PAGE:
Head coach Meghan Boenig faces a myriad of new challenges as she enters her fourth season at the helm of the Georgia equestrian team. So high is the bar that she has now set--having guided Bulldog riders to a pair of national titles in three years--that clearing new heights remains the stiffest test of all.
Boenig has stockpiled a wealth of experience, however, since leading Georgia's inaugural varsity team to the 2003 national crown. She will draw on all of it as she pilots a new team and staff through the 2006 campaign.
"Every year I learn more about team and we'll be putting a lot more focus on defining and developing that word this season," Boenig said. "I hope to stres how our riders can take advantage of all that's out there. With our new coaches coming in from the industry, we have a lot to offer those who have interests and aspirations in the horse world."
Boenig's reputation for excellence at Georgia enabled her to rebuild her staff last summer after assistants Beth Bass and Collins Daye departed. She attracted veteran judge and equine instructor Carla Wennberg to take charge of Georgia's Western riders in place of Bass, while seasoned instructor and rider Jennifer Newman came on board to help out on the English side.
Boenig galloped through her first two seasons at Georgia with trailblazing success, winning national titles in both of the program's first two years on the varsity level. In 2002- 03, Boenig coached the University's first varsity team to the national crown at the VENC in College Station, Texas. The next year she steered her team to a dramatic comeback at the VENC, held at the Georgia International Horse Park in Conyers, Ga., for a decisive win over the nation's top 12 teams, topping second place Auburn 60-49.
Boenig first began to work her Bulldog magic on Georgia's club team . When she arrived in Athens in the fall of 2001, her mandate was to bring the club team through the transitional 2001-02 season and elevate the equestrian program to a varsity level. She accomplished the task with flair, leading the Bulldogs to the first of three straight English discipline titles at the precursor to the inaugural VENC held in 2002 in Gainesville, Fla.
During the transitional year Boenig hired a coaching staff, selected the first team, and began selling the sport to the Bulldog Nation. In succeeding years, much of her administrative focus turned to facilities and development.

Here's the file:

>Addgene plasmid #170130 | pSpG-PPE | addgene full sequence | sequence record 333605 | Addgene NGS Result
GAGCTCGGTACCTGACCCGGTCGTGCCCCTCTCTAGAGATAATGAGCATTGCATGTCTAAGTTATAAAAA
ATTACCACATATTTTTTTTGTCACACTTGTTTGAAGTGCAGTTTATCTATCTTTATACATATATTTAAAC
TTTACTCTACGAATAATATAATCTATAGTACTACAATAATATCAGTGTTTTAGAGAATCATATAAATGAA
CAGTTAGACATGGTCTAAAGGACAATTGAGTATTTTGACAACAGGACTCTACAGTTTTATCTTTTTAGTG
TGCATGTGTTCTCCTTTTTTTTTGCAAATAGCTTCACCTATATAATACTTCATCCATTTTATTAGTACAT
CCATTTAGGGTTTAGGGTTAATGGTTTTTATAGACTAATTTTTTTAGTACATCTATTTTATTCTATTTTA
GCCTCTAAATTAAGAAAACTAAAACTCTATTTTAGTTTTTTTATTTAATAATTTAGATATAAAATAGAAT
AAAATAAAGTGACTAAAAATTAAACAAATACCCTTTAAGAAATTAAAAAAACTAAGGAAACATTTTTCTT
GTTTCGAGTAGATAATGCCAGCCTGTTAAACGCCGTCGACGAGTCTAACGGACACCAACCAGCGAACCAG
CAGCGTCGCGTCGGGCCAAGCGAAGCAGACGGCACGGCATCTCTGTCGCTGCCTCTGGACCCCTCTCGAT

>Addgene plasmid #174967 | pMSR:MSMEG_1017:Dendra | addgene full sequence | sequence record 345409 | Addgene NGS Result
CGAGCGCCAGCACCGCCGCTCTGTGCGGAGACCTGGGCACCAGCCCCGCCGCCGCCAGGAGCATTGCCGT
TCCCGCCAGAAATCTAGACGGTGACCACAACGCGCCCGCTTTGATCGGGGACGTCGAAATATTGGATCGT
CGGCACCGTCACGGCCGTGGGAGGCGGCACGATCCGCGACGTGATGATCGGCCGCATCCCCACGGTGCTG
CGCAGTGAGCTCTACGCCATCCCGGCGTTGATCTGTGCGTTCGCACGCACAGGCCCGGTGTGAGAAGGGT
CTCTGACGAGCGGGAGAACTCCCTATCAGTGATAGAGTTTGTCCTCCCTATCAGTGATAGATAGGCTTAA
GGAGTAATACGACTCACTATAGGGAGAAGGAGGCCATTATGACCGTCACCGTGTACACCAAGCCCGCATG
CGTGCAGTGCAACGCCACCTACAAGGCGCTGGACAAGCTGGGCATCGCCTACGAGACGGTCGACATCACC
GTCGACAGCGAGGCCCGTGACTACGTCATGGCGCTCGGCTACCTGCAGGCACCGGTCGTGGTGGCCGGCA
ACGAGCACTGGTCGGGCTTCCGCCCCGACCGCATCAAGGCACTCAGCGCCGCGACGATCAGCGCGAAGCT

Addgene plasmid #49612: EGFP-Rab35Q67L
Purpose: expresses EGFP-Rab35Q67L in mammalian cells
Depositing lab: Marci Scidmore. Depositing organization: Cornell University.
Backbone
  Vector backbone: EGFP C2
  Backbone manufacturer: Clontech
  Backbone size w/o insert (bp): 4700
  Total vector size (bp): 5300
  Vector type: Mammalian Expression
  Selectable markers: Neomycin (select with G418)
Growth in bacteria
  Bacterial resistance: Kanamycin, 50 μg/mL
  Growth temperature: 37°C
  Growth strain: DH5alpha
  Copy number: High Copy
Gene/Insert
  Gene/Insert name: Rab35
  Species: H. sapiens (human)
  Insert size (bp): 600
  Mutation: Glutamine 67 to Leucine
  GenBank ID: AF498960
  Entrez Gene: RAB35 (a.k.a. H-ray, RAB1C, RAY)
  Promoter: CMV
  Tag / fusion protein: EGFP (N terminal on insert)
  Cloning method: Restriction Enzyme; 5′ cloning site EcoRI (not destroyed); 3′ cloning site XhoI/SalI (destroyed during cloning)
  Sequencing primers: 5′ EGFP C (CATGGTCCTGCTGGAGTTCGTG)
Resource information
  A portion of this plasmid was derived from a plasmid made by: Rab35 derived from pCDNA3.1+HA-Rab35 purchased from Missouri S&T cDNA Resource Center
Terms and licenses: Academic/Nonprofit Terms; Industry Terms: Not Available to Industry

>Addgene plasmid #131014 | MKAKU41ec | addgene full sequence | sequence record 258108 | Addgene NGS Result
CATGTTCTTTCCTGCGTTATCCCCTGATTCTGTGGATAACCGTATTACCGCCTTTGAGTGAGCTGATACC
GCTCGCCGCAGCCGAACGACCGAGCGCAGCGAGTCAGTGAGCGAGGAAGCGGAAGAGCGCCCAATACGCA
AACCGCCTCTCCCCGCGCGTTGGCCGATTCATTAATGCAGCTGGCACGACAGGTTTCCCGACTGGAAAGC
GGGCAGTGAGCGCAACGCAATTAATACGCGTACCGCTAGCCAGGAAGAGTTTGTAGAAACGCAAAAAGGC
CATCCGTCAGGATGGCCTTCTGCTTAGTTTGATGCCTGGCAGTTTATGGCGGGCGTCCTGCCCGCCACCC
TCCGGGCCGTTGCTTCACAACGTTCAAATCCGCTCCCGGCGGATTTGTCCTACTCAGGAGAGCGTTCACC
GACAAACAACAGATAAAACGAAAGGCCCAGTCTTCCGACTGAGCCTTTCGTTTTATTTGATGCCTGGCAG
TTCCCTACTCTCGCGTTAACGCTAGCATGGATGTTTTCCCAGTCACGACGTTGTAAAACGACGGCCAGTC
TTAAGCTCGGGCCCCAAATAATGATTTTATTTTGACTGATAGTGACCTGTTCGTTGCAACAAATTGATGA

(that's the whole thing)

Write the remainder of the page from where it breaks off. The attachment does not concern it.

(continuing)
Beyond Athens, Boenig is heavily involved in shaping the development of varsity equestrian, which is classified as an "emerging" sport by the NCAA. She serves as vice- chairperson of the Varsity Steering Committee that governs the sport through biannual coaches' meetings and is also the sitting chairperson for the championship committee. She is also an advocate for the proposed new bracketed tournament format that will be introduced at the 2006 VENC.
Boenig initiatied varsity equestrian's departure from the meet format associated with the Intercollegiate Horse Show Association (IHSA) under whose auspices Georgia competed in 2002-03. She helped introduce the dual-meet format that SEC schools now use, competing by proposed NCAA rules designed to make the sport more competitive and fan-friendly.
Boenig is a 1999 graduate of Berry College where she earned her bachelor's degree in Biology. Prior to her arrival at Georgia in October of 2001, she spent two years as an assistant coach at Texas A&M during which time she also earned a master's degree in Animal Science.
Her two seasons at Texas A&M were deciding factors in her hiring as the Bulldogs' inaugural head coach. Georgia sought a coach with the knowledge of working hand-in-hand with a university's Animal Science community in forging a new equestrian team, something the Aggies had enjoyed during her tenure there.
The former Meghan Nolan is married to Markus Boenig.